Comedian and activist Jon Stewart stood with lawmakers in Washington Wednesday to push for legislation to aid veterans suffering from illnesses believed to be linked to toxic exposures during deployments.
“This is not a surprise to the United States government,” Stewart said, flanked by representatives and members of veterans service organizations in front of the Capitol. “No more excuses and no more, ‘Geez this is the first time we’re hearing about it.’ It’s not. They know this is coming. It’s no surprise.”
According to a 2015 Department of Veterans Affairs report, as many as 3.5 million veterans may have been exposed to burn pits in Afghanistan, Djibouti, and the Southwest Asia theater of operations. Many medical experts believe smoke and other emissions from the burning of waste can have long-term health effects. However, lawmakers and the VA have not been able to agree on which specific illnesses or service locations should qualify veterans for benefits. Currently, the VA denies around 70% of burn pit claims, according to House Committee on Veterans’ Affairs chairman Rep. Mark Takano, D-Calif.
Stewart said the squabbling over details and penny pinching has to stop, and he expressed optimism at the comprehensive legislation coming out of the House and Senate.
“They’re finally recognizing that the consequence of war is not another line item in the budget that you can ignore,” Stewart said. “Defense contractors can’t view the US Congress as Willy Wonka’s chocolate factory while veterans are back there like Oliver with a bowl of gruel asking, ‘Please sir, may I have some more?’ It’s bullshit and it’s got to stop.”
Stewart has long advocated for veterans and first responders. He called on Congress to pass legislation for firefighters, police, and volunteers who were exposed to toxins in the aftermath of the World Trade Center attack and pilloried representatives in 2019 for not delivering on their promises. Less than two months after his impassioned speech went viral, lawmakers passed the 9/11 Victim Compensation Fund reauthorization bill.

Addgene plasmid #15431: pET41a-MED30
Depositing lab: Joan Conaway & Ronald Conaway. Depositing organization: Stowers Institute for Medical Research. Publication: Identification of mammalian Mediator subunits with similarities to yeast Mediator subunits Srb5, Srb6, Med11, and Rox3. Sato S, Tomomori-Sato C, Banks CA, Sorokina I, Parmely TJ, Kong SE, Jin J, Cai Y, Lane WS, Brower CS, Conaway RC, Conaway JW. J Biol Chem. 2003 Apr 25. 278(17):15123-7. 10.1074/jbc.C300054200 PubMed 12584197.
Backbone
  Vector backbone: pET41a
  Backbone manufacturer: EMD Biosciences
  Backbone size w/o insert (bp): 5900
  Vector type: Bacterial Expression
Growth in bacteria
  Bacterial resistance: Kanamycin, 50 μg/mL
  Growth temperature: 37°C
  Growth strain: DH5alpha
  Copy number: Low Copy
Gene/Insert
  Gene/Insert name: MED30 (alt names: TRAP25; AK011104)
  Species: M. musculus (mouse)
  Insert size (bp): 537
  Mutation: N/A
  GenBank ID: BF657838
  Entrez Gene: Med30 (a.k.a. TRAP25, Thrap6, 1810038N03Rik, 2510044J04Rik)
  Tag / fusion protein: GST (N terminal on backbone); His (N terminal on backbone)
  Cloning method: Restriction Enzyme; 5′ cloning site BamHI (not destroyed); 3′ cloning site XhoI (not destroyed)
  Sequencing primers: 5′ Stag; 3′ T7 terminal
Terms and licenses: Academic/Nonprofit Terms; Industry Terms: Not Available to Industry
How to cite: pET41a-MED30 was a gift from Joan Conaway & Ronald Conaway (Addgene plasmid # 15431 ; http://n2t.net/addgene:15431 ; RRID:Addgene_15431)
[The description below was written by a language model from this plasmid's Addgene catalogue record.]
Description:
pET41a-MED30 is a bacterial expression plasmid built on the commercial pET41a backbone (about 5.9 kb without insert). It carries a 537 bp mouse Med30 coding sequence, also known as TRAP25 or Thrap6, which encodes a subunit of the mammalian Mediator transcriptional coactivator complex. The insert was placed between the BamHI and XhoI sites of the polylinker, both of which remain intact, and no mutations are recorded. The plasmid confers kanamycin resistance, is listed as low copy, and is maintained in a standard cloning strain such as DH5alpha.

“I’m glad there is a celebrity that is pushing the issue of toxic exposures and presumptive conditions,” Army veteran Keith Hartshorn told Coffee or Die Magazine. Hartshorn lost his best friend to cancer believed to be caused by toxic exposure and said he’s grateful people are finally talking about getting vets the help they need.
“It does suck that he has to leverage his celebrity to this, but at this point we’re running out of time,” Veteran With a Sign founder Zachary Bell said.
Earlier this year, each chamber of Congress fielded numerous toxic exposure bills. This week, the Senate and House both announced new comprehensive legislation.
The House’s 74-page Honoring Our Promise To Address Comprehensive Toxics (PACT) Act of 2021 includes portions of 15 individual bills introduced this session. The Senate unveiled its similarly sweeping Comprehensive and Overdue Support for Troops (COST) of War Act of 2021 Tuesday.
Both bills promise VA health care to up to 3.5 million Iraq and Afghanistan veterans, as well as expand presumptions of a service connection for Agent Orange exposure and add hypertension and monoclonal gammopathy of undetermined significance (MGUS) for certain veterans, including those who served in Vietnam.
The bills differ in the number of conditions they would add to the VA’s presumptive benefits list. The House bill adds 23 respiratory illnesses and cancers, while the Senate version adds only 13.
There is no cost estimate for either bill yet.
The VA has not weighed in on any legislation so far. In a hearing before the Senate Committee on Veterans’ Affairs in late April, Ronald Burke, deputy undersecretary for policy and oversight of the VA, called attempts to legislate the issue “premature” and expressed hope that Congress would wait for the department to finish its internal review of its process for determining presumptions based on environmental exposures. At the time, the results of the review were slated to be presented to Congress within 180 days.
Coffee or Die Magazine asked the VA if there was any update to the timeline, whether the department still considered legislation premature, and if they had any stance on the current bills. A spokesman did not directly address those questions but said the VA is “seeking every avenue possible to develop a process with the utmost rigor where presumptives can be determined in a more expedient and holistic manner for Veterans.”
That’s not fast enough for many veterans and their supporters.
“If these bills can finally end this cycle for the veterans and … for future veterans, then we have to get this done,” Stewart said.